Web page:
FRIDAY 7/28/17 CALL TO ACTION: Tell Us Your Story

I think we’re all suffering from a little resistance fatigue. At least I know I am. It seems like every day there’s some new embarrassment or horror coming down the pipe. Lately health insurance has been at the forefront.  When you have medical conditions that are not treatable by taking two aspirin and calling the doctor in the morning, it gets kind of panic inducing to see Republicans in Congress trying their damnedest to strip you of your access to insurance.

An actual picture of me.

So, here’s what I want to do. I’m going to tell you a little about why it is important to me that we keep the ACA and work to make it better or start to transition to a single-payer system. Then, I’m going to open up the comments on this post and I’d like for you to tell me your story. It can be as long or as short as you feel comfortable with.

Maybe you can pass this around to your friends also and they can tell their stories. I think this might help us figure out what we need to focus on when we engage with our elected officials. I hope you’ll join me in sharing our stories. Think of this as a big ol’ badly-needed group hug.

 

 


In about 2002, give or take, I tried to get Blue Cross Blue Shield to sell my husband and me an insurance policy.  I had been using the CHIP program for insurance on my son, so he was covered. They told my husband that they would gladly sell him a policy but that because of my weight and the fact that I have high blood pressure, they wouldn’t write a policy for me. He told them to take their policy and shove it. So we went without insurance for a lot of years and let me tell you, it was terrifying and it was very expensive. Even though most doctors will cut you a break if you self-pay, the break was just not enough.

On December 31, 2012 I was not feeling well. I had some dizziness and I thought maybe I was developing an inner ear infection. The next day, New Years Day, I stayed in the bed and couldn’t raise my head up because every time I did, I vomited from the vertigo. Forcefully. I lay in the bed for the next week, only getting up to use the bathroom. I had double vision. I couldn’t eat or drink because everything came right back up.

My husband managed to get me to my primary care doctor, who put me on antibiotics because she thought it was and ear infection too. After a few days with no improvement we went back and they sent me to the emergency room at Randolph Hospital. There, they did a CT scan on me. It was determined that I had hydrocephalus, which means that the ventricles in my brain were filling with cerebro-spinal fluid (CSF) and not draining as needed. I would need be taken by ambulance to Baptist Hospital in Winston-Salem because they didn’t have the means to treat me at Randolph.

After the most uncomfortable ride in my life they checked me into Baptist Hospital and I was looked at by what seemed like a thousand doctors and interns. They did a spinal tap, which was awful, to determine how high the pressure in my brain was. It was determined that I would need emergency brain surgery; a shunt placement, to be exact. This shunt would help to drain the CSF out of my brain and down a catheter and dump out in my abdominal cavity. This was not a condition that was going to right itself. Failure to do the surgery could lead to a stroke. So, off to surgery I went.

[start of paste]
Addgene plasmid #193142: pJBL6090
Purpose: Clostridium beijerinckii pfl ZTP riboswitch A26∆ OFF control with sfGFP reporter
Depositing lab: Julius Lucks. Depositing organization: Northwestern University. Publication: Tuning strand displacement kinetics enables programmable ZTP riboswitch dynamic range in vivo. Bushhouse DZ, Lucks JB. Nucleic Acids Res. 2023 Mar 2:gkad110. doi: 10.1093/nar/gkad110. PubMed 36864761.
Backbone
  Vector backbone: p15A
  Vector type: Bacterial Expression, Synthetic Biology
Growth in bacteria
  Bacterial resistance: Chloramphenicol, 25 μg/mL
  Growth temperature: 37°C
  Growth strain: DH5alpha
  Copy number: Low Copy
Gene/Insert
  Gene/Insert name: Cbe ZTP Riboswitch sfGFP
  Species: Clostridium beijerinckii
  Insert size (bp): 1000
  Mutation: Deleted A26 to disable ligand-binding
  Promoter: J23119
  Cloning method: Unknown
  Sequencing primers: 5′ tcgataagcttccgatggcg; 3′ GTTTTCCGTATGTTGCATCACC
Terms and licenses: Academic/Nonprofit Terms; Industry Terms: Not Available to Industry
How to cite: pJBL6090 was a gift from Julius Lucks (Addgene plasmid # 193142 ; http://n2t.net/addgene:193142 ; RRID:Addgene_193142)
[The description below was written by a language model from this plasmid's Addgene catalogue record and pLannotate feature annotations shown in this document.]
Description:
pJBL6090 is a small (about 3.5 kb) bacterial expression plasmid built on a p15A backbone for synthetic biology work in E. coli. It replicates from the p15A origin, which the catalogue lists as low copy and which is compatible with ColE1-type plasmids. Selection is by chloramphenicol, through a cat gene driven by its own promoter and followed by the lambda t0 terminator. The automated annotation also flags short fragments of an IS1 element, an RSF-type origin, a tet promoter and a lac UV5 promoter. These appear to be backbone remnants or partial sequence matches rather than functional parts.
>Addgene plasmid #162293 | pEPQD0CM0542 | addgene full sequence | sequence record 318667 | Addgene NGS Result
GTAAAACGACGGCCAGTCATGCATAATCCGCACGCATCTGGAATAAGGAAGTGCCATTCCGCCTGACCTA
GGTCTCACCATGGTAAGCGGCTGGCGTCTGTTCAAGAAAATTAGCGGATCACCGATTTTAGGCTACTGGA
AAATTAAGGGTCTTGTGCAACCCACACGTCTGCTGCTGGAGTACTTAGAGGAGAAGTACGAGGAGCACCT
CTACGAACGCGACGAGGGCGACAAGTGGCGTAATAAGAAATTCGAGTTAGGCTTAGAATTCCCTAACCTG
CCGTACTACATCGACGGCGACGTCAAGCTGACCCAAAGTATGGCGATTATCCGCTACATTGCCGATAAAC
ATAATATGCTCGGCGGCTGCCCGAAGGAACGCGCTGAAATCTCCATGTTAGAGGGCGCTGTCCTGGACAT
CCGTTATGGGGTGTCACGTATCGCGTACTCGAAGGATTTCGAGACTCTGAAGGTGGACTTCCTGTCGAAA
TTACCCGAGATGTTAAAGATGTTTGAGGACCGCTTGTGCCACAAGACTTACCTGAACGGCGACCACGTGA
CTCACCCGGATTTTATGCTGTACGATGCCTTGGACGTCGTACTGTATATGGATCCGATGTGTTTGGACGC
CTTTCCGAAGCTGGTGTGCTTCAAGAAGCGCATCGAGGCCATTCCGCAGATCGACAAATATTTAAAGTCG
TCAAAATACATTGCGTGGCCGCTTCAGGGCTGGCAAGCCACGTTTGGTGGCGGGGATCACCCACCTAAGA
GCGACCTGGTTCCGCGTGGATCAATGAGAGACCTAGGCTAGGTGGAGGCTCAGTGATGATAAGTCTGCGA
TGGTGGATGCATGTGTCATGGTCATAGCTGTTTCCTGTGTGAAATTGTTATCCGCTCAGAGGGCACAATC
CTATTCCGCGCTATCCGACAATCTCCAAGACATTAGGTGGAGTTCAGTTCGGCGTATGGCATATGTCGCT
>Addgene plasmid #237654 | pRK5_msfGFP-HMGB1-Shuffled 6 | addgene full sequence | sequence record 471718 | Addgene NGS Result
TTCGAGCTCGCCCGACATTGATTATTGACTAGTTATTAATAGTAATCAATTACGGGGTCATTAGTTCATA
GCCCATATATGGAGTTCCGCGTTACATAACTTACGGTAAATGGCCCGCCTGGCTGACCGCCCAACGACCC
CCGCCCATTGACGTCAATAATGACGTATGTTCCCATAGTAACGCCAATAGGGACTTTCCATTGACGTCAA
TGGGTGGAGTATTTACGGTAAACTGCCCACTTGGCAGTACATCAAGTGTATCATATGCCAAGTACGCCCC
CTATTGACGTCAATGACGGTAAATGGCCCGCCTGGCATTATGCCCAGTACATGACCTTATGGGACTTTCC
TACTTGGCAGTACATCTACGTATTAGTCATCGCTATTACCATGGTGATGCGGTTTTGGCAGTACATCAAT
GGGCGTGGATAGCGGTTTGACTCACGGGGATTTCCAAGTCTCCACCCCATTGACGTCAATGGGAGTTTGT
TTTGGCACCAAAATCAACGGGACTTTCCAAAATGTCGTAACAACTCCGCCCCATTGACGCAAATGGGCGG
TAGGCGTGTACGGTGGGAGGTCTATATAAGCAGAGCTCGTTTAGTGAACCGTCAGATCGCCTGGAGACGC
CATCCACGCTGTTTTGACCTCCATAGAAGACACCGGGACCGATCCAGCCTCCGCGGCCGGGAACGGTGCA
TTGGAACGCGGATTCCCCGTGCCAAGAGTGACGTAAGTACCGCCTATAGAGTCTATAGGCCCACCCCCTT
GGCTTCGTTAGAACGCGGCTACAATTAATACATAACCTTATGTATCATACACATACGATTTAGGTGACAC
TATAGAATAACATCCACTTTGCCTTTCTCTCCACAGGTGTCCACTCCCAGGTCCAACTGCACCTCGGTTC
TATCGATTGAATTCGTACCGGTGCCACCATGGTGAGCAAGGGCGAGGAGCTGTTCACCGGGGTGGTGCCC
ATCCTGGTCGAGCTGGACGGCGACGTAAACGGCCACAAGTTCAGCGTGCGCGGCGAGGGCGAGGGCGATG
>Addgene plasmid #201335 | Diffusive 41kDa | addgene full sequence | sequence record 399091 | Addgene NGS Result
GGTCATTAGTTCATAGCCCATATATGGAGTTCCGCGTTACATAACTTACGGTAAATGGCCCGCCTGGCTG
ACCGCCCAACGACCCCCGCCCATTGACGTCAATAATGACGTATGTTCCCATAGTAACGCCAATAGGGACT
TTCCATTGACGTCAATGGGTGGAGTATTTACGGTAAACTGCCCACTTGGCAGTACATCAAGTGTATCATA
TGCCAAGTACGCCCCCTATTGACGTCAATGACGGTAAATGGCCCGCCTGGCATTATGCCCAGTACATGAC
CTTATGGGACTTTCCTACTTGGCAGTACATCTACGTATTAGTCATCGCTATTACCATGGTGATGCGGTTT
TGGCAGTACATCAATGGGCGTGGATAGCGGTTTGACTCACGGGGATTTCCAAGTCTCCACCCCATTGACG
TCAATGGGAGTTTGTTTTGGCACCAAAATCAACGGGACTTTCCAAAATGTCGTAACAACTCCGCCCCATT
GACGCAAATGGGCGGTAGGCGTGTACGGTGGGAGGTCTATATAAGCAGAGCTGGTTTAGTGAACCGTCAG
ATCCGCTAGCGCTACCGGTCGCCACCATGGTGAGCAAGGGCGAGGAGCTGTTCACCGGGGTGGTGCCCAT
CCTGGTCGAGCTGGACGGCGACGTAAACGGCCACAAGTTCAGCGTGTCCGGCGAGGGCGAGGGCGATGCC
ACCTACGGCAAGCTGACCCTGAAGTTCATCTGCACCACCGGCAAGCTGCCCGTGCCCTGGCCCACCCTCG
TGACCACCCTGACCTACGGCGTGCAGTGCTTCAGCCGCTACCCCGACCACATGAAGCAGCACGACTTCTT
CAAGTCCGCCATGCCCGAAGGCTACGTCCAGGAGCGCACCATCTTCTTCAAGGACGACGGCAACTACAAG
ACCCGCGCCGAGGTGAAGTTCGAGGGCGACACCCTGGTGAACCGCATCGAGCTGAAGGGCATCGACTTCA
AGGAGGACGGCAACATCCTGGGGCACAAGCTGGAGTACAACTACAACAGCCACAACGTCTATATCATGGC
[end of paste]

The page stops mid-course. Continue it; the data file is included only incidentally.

All this transpired while I was uninsured. It took my a few days in the hospital to get back to normal. I hadn’t eaten anything that I could keep down in nearly two weeks and had been drinking just the bare minimum and praying I didn’t vomit. Someone from the hospital’s financial office came to talk to me about payment, since I was uninsured. They told me they’d get it worked out and she’d try to get me on Medicaid to help with the bills. I went home and waited.

When I received the bill I was completely in shock. $69,000+ More than my house was worth. By sheer luck, because I was not working and because my husband is self-employed, I managed to qualify to receive Medicaid for that one month. Medicaid covered the vast majority of my bill and what Medicaid didn’t cover, the hospital’s Charity Care helped out with.  Had it not been for the Medicaid program I am sure I would have had to file for bankruptcy because I simply could not pay a $69,000 hospital bill.

This, my friends, is why it is so important to save the ACA, improve it via legislation and expand Medicaid. This is also why the ACA must be just a stepping stone on the way to a national health system like every other industrialized nation on the planet. Because of the ACA, I have been able to buy affordable insurance in the marketplace. The two shunt revisions I have needed since my initial surgery have been covered by my insurance, which has made my hospital stays infinitely less stressful and my recovery much quicker.

So this is my story and this is why I feel so strongly about saving the Affordable Care Act and expanding Medicaid. We should not have people going bankrupt from doctor bills or dying because they won’t seek treatment because they can’t afford it. The way our legislators so flippantly tinker with our lives is criminal.

Diane

 

Call your Senators

Now, I’d like to hear your story. The comment section is open below.